For a city that boasts its own director of design, it’s no surprise that Helsinki Design Week is a good time to visit. Museums host blockbuster openings, showrooms pull out all the stops and Finland’s hottest talents exhibit at the main fair, Habitare. The whole city is abuzz with more than 250 events that span the spectrum from student graduation shows (Aalto University joined in for the first time this year) to new ranges from big hitters (Arabia unveiled its debut collection of Moomins textiles) to striking solo shows (outsider artist Maria Tani crochets her colourful sculptures).
During the pre-pandemic era of mega fairs, Helsinki’s remote location was seen as disadvantageous, but increasingly, its less-crowded latitude is something to be cherished. Around 99 per cent of the 130-odd exhibitors are Finnish, which gives it 'a local flavour and a strong identity', says Habitare’s creative director Laura Sarvilinna. What’s more, the city’s midcentury gems, such as Alvar Aalto’s home and studio and the 1960s studio of nonagenarian design legend Yrjö Kukkapuro are well preserved and easy to visit.
Here’s what stood out at this year’s fair (8 – 17 September 2023).
Helsinki Design Week 2023: Wallpaper* highlights
All over the city, blond woods and clean lines were in strong supply along with pops of colour and a particular Nordic attitude to light. For Håkan Långstedt, CEO of lighting company Saas Instruments, this means emphasising darkness as much as light; an idea he put into practice with theatrical flair at a dinner for 130 people in a derelict concrete bunker in the city centre.
Finland, South Korea and Japan share a love of nature and of simplicity of objects, and crossovers and collaborations are common. Finnish designer Esa Vesmanen of Finom and Japanese designer Akira Minagawa of Minä Perhonen have been collaborating on furniture for three years, and a ‘forest retreat’ of Finom plywood lights and Minä Perhonen textiles debuted at Helsinki Design Week headquarters in a former industrial building downtown. ‘We share (with the Japanese) this animistic idea that everything is connected, and we are both close to nature,' explains Vesmanen.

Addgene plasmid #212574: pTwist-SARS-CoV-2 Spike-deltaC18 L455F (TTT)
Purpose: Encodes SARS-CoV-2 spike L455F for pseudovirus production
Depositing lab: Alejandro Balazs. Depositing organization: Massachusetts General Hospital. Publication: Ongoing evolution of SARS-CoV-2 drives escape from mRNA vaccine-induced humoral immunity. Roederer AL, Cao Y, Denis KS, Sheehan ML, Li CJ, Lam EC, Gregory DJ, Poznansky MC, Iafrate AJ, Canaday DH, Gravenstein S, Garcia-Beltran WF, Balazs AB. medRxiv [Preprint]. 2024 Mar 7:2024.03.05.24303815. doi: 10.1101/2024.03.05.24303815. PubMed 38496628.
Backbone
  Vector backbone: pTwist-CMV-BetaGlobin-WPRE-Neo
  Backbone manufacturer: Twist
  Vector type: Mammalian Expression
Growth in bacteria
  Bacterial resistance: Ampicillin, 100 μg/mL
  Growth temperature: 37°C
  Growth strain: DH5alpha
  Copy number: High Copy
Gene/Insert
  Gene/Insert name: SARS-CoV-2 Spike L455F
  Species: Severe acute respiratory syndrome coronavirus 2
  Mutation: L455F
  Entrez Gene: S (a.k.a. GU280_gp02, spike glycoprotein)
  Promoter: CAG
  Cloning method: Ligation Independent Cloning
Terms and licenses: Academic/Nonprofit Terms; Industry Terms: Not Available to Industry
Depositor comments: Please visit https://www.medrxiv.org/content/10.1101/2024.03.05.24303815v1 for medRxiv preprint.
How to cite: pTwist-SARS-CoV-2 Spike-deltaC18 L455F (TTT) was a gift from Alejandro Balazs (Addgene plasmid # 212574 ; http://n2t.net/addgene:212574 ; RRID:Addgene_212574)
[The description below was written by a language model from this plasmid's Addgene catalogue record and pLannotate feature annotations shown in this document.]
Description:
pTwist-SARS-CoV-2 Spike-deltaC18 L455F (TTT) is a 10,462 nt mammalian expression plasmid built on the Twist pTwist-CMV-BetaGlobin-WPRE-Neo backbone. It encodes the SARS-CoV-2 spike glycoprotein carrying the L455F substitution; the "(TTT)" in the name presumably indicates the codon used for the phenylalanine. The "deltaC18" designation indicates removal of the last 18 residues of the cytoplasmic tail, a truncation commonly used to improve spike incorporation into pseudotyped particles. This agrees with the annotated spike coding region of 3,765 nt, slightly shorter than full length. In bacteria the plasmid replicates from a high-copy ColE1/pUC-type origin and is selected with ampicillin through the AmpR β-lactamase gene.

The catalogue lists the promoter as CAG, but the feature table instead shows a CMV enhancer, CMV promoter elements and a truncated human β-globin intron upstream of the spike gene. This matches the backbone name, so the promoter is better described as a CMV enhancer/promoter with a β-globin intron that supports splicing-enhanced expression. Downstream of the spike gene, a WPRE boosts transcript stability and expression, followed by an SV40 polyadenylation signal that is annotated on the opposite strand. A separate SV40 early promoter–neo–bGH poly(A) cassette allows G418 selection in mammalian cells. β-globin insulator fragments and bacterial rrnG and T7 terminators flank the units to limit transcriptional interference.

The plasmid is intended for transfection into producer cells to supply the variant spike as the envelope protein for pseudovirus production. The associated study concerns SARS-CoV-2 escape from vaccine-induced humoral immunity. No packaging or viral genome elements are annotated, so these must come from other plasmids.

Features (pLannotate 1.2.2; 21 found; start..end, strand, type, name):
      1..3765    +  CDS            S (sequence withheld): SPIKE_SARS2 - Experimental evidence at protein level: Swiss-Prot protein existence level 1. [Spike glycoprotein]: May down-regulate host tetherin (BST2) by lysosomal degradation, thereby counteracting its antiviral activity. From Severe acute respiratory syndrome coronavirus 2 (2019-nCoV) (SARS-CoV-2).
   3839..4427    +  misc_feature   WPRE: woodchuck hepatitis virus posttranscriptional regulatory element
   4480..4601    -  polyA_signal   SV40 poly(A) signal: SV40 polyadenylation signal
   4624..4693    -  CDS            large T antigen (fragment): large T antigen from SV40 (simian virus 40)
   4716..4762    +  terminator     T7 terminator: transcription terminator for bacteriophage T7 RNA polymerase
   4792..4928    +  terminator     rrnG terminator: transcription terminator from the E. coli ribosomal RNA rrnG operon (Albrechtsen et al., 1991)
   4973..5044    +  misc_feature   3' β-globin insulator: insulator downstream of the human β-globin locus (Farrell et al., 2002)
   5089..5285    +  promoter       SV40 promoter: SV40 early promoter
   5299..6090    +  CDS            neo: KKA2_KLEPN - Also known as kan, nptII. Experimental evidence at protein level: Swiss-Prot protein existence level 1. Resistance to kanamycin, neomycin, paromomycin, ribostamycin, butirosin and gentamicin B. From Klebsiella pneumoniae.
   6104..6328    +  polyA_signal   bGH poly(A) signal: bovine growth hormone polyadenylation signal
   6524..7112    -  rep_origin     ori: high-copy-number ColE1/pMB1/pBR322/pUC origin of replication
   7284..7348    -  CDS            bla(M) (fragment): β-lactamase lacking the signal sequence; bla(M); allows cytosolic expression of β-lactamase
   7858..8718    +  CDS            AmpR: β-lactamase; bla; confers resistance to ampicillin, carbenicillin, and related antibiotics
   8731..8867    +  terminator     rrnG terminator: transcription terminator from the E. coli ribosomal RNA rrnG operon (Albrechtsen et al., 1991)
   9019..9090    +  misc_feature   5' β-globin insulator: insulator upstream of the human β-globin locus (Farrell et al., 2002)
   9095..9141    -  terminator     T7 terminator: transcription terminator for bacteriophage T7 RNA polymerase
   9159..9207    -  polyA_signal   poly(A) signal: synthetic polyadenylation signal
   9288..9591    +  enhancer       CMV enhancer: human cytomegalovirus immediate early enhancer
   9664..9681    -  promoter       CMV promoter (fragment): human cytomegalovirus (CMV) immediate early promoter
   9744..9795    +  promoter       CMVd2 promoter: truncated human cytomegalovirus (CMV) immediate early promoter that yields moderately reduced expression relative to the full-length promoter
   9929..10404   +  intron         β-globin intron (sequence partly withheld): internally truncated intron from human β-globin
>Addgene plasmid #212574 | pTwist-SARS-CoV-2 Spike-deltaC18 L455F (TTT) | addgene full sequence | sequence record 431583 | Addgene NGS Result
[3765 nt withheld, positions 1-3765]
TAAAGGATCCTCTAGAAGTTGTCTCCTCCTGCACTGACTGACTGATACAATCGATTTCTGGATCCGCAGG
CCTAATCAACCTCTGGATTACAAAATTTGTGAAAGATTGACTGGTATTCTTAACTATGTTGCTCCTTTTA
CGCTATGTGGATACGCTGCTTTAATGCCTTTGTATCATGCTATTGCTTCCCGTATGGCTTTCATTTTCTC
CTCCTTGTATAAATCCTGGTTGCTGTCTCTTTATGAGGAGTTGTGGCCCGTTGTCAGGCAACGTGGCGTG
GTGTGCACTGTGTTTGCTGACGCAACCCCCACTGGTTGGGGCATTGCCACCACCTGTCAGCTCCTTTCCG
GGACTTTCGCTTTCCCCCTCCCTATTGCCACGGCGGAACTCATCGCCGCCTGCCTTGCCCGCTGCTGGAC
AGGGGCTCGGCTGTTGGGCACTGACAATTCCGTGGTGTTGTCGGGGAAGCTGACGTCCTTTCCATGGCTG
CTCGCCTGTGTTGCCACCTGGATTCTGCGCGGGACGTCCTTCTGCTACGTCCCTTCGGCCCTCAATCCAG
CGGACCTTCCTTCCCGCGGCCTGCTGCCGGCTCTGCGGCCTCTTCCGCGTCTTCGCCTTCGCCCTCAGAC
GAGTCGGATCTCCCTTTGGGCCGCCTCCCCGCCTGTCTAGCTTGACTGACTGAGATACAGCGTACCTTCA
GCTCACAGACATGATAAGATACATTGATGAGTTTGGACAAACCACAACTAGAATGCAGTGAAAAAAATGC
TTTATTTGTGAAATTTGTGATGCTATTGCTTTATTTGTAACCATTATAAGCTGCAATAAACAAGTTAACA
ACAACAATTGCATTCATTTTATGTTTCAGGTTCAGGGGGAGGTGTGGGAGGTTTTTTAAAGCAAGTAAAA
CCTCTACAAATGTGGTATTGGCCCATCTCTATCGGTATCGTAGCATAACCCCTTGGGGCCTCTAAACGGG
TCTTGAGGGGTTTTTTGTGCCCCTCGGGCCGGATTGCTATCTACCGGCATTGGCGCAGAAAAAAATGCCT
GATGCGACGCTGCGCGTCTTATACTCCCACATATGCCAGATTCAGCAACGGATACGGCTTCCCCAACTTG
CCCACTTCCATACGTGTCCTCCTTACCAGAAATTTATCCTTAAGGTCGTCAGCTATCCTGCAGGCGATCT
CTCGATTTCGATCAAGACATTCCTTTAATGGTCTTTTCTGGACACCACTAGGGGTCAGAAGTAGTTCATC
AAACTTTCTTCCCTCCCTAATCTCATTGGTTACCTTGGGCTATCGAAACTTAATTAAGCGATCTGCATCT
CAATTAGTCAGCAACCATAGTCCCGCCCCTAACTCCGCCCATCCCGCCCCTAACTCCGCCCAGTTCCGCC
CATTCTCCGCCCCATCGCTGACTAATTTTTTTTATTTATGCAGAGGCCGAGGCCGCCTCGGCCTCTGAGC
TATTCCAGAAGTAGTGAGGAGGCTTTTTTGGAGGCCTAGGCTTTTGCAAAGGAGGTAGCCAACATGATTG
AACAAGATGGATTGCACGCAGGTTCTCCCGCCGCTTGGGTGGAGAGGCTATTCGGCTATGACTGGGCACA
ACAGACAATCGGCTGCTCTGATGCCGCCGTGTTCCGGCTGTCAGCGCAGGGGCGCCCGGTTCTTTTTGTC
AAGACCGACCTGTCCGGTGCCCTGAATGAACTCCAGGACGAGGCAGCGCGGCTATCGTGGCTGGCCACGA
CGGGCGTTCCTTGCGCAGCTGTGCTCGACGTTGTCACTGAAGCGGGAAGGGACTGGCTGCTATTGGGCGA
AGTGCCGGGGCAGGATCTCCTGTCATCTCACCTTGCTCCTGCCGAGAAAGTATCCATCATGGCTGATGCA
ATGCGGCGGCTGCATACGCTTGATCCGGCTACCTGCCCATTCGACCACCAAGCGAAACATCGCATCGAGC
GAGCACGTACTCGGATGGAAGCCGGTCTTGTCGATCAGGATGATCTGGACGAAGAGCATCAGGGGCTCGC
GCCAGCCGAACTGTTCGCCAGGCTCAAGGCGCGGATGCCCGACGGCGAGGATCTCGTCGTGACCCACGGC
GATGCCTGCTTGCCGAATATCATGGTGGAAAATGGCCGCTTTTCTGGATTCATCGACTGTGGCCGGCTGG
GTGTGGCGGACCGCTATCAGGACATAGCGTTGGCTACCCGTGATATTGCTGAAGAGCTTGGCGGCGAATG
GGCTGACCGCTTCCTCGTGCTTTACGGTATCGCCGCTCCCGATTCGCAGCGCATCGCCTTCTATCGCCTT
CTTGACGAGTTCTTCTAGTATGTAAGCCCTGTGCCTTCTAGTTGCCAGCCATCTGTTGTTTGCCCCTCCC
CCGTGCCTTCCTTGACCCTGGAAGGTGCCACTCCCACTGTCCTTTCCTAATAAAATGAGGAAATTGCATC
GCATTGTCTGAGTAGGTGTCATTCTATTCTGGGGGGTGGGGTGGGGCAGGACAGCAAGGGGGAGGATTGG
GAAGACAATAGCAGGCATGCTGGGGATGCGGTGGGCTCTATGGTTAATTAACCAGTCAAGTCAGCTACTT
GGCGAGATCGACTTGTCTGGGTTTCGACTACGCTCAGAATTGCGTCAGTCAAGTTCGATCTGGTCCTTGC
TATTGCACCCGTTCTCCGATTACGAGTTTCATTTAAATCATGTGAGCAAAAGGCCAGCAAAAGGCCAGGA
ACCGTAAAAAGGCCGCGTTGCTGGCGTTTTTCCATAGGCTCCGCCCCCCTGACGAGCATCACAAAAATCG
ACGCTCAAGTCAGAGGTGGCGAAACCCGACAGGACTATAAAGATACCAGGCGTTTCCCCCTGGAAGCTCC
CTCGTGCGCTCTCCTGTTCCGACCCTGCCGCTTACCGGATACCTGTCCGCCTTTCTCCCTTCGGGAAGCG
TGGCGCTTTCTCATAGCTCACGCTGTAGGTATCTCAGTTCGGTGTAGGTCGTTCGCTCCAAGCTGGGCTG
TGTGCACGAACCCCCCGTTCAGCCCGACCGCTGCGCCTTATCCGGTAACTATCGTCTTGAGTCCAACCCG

It’s a view also shared by Korean designer Aamu Song and Finnish designer Johan Olin co-founders of Company, who migrated from a kiosk in the city centre to a new Salakauppa or ‘secret shop’. Painted walls depict the factories and workshops of the craft masters they collaborate with, and ‘best ofs’ from their travels in Russia, Mexico, Japan and Estonia are on sale.
Sustainability and climate consciousness were front and central at Habitare, where a section dedicated to vintage and pre-loved, dubbed Franckly, displayed glassware from Riihimäen Läsi and Artek chairs. Its top tip? Shelving units from Lundia in once old-fashioned pine. Every household had one (Lundia, meanwhile, showed new bookshelves in oak).
Jussi Laine and Maria Klemetti Laine of Nemo architects dressed as lab technicians and hosted a ‘materials library’ in collaboration with 29 Finnish firms. Visitors were encouraged to browse products, from striped painted wood to mycelium, and organise them into mood boards at ‘collage tables’. It made for a popular distraction. ’Normally, at trade fairs, visitors are discouraged from touching anything,’ says Laine. ‘We want visitors to think beyond the surface of materials, to play, experiment, and create something new.’
Playfulness was at play at Basta, the latest collaboration between Marcel Wanders and Casper Vissers. Specialising in the local production and delivery of affordable furniture, the Basta range so far consists of sofas made in PET fabrics that can be configured individually, and wooden side tables. All pieces are ordered and made locally by locals in local materials. They are then delivered in recyclable packaging by eco vehicles. With showrooms already in Amsterdam and Helsinki, Basta opens next year in Copenhagen, Stockholm and Antwerp.
All across the city, cinnamon buns and champagne flowed, and landmark destinations hosted special shows. Textile house Lapuan Kankurit celebrated its 50th anniversary with new towels, blankets and scarves, and leading design gallery Lokal took works by its favourite makers and artists to the fair.
On the seafront, Löyly launched its first home sauna. Designed by Avanto, the architects of what has become Helsinki’s most popular tourist attraction, the new Aito sauna can be installed anywhere without foundations. Will it pitch up at the next year’s fair offering visitors a little R&R? We will have to wait and see.